Feeds

Nominet responds to rule-change concerns

No conspiracy, just good business, claim chief exec and chairman

High performance access to file storage

Nominet's chairman and chief executive have hit back at claims that changes to the company's Memorandum and Articles of Association will over-commercialise the not-for-profit company.

Chairman Bob Gilbert told us: "There is a lot of disinformation being peddled that is completely erroneous." Instead, both he and chief executive Lesley Cowley insist the changes are essential if Nominet is to compete in the fast-moving internet market.

Last week, Nominet - which runs the .uk internet registry - called for an extraordinary general meeting next month where it will ask members to vote for changes to the company's basic charter. It requires 90 per cent approval for the changes to go through.

But soon after, several members of Nominet's Policy Advisory Board started raising concerns over some of the changes. One, Hazel Pegg, has even set up a website to outline her concerns in which she urges Nominet members to vote 'no'.

Gilbert, who has spent most of the past nine months working on the changes and who has wide-ranging experience as a company law specialist, assured us that the changes were no more than "normal" and that he found it frustrating that people were misreading the changes.

The fear the changes are just the first part of a gradual move toward far greater commercialism, and possibly a float of Nominet, are unfounded he said. "I suppose it is because I have a track record of taking companies public - but then I have also done a lot of non-profit work and the two are entirely separate."

Instead, he claims, he has been "infected" with Nominet's approach and culture. It would be legally impossible for Nominet to be floated, and besides the company is determined to remain not-for-profit.

Cowley said the reason behind the changes is to update Nominet and free it from past constraints that were useful back in 1996 but now unnecessarily restrict the company.

One example is that under the existing rules, Nominet has to poll all its members by post if it is to change prices. Others are: that this company at the edge of internet technology is currently restricted in its use of electronic communication; it is not allowed to do any promotion or marketing for the .uk domain ("we'd love to do that", Cowley said); and under its current rules, the managing director also has to be the chairman.

With the existing articles, the board may change the voting rules any time it pleases. And it also faces an almost impossible task of expelling members - something that came to a head when Nominet was forced to sue one of its members for misleading consumers while all the while the company used its membership of Nominet as evidence of its trustworthiness.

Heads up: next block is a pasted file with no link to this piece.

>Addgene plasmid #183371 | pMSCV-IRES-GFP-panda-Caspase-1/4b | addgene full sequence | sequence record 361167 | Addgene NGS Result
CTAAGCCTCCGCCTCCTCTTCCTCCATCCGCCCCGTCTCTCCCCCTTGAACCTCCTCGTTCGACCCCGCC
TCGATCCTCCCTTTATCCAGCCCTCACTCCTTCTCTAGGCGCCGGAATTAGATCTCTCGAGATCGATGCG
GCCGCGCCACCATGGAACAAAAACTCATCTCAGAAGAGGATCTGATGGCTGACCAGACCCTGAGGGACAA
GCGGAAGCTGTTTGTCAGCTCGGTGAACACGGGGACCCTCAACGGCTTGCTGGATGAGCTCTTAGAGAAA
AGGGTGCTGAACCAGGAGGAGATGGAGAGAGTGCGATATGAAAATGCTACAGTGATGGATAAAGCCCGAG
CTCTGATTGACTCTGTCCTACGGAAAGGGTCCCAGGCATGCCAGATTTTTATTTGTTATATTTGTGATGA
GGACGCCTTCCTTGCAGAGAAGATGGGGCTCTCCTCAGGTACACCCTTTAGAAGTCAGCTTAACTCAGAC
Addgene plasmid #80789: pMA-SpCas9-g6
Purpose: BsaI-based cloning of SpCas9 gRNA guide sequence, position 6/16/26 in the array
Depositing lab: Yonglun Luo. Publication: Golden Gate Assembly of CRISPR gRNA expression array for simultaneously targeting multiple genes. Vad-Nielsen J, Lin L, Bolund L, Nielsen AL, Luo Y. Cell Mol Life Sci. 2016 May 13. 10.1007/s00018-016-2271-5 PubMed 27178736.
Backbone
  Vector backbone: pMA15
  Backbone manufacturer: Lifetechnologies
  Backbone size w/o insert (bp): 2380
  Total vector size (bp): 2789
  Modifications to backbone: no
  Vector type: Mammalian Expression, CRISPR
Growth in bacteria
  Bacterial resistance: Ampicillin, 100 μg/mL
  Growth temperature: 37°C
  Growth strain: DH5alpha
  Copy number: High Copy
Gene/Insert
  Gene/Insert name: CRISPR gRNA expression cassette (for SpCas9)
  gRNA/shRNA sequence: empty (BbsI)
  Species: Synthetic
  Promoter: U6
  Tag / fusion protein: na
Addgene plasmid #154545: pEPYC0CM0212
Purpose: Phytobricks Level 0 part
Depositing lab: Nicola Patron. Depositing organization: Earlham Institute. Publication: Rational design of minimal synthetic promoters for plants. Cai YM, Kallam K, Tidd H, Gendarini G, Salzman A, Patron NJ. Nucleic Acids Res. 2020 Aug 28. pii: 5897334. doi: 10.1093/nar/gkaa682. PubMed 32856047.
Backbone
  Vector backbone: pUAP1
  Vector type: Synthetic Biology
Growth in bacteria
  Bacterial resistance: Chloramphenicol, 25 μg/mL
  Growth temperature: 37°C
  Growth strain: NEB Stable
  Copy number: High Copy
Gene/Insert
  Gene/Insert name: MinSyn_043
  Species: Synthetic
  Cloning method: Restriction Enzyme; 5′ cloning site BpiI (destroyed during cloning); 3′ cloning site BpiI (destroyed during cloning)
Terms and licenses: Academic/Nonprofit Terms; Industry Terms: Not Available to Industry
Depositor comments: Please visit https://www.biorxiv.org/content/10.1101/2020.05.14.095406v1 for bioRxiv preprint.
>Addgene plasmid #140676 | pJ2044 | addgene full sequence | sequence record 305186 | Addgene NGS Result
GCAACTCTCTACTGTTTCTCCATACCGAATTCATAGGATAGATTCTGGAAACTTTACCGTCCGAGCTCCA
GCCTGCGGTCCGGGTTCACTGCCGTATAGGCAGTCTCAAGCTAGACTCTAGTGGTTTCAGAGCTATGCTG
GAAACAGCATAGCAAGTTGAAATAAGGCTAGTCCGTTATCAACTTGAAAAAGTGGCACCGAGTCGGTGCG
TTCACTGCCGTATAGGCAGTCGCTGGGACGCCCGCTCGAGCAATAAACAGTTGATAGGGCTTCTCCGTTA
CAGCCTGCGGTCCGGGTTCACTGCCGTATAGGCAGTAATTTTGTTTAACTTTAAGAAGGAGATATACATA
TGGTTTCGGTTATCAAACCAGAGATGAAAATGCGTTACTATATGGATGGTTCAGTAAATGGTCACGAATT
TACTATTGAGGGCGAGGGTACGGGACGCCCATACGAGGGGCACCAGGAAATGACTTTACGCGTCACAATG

"We've gone 10 years without an extraordinary general meeting, and I'd be more than happy to go another 10 years without one," said Cowley. "But what we want is to be much more responsive and quick to some of the changes that will happen in the industry whether we like it or not."

Gilbert reiterates the same line: "Nominet's original constitution has served it wonderfully well, but it's time to move on and what we want to do is give the management the ability to run the company the way they see fit."

High performance access to file storage

More from The Register

next story
Audio fans, prepare yourself for the Second Coming ... of Blu-ray
High Fidelity Pure Audio – is this what your ears have been waiting for?
Dropbox defends fantastically badly timed Condoleezza Rice appointment
'Nothing is going to change with Dr. Rice's appointment,' file sharer promises
MtGox chief Karpelès refuses to come to US for g-men's grilling
Bitcoin baron says he needs another lawyer for FinCEN chat
Did a date calculation bug just cost hard-up Co-op Bank £110m?
And just when Brit banking org needs £400m to stay afloat
Zucker punched: Google gobbles Facebook-wooed Titan Aerospace
Up, up and away in my beautiful balloon flying broadband-bot
Apple DOMINATES the Valley, rakes in more profit than Google, HP, Intel, Cisco COMBINED
Cook & Co. also pay more taxes than those four worthies PLUS eBay and Oracle
It may be ILLEGAL to run Heartbleed health checks – IT lawyer
Do the right thing, earn up to 10 years in clink
France bans managers from contacting workers outside business hours
«Email? Mais non ... il est plus tard que six heures du soir!»
prev story

Whitepapers

Securing web applications made simple and scalable
In this whitepaper learn how automated security testing can provide a simple and scalable way to protect your web applications.
Five 3D headsets to be won!
We were so impressed by the Durovis Dive headset we’ve asked the company to give some away to Reg readers.
HP ArcSight ESM solution helps Finansbank
Based on their experience using HP ArcSight Enterprise Security Manager for IT security operations, Finansbank moved to HP ArcSight ESM for fraud management.
The benefits of software based PBX
Why you should break free from your proprietary PBX and how to leverage your existing server hardware.
Mobile application security study
Download this report to see the alarming realities regarding the sheer number of applications vulnerable to attack, as well as the most common and easily addressable vulnerability errors.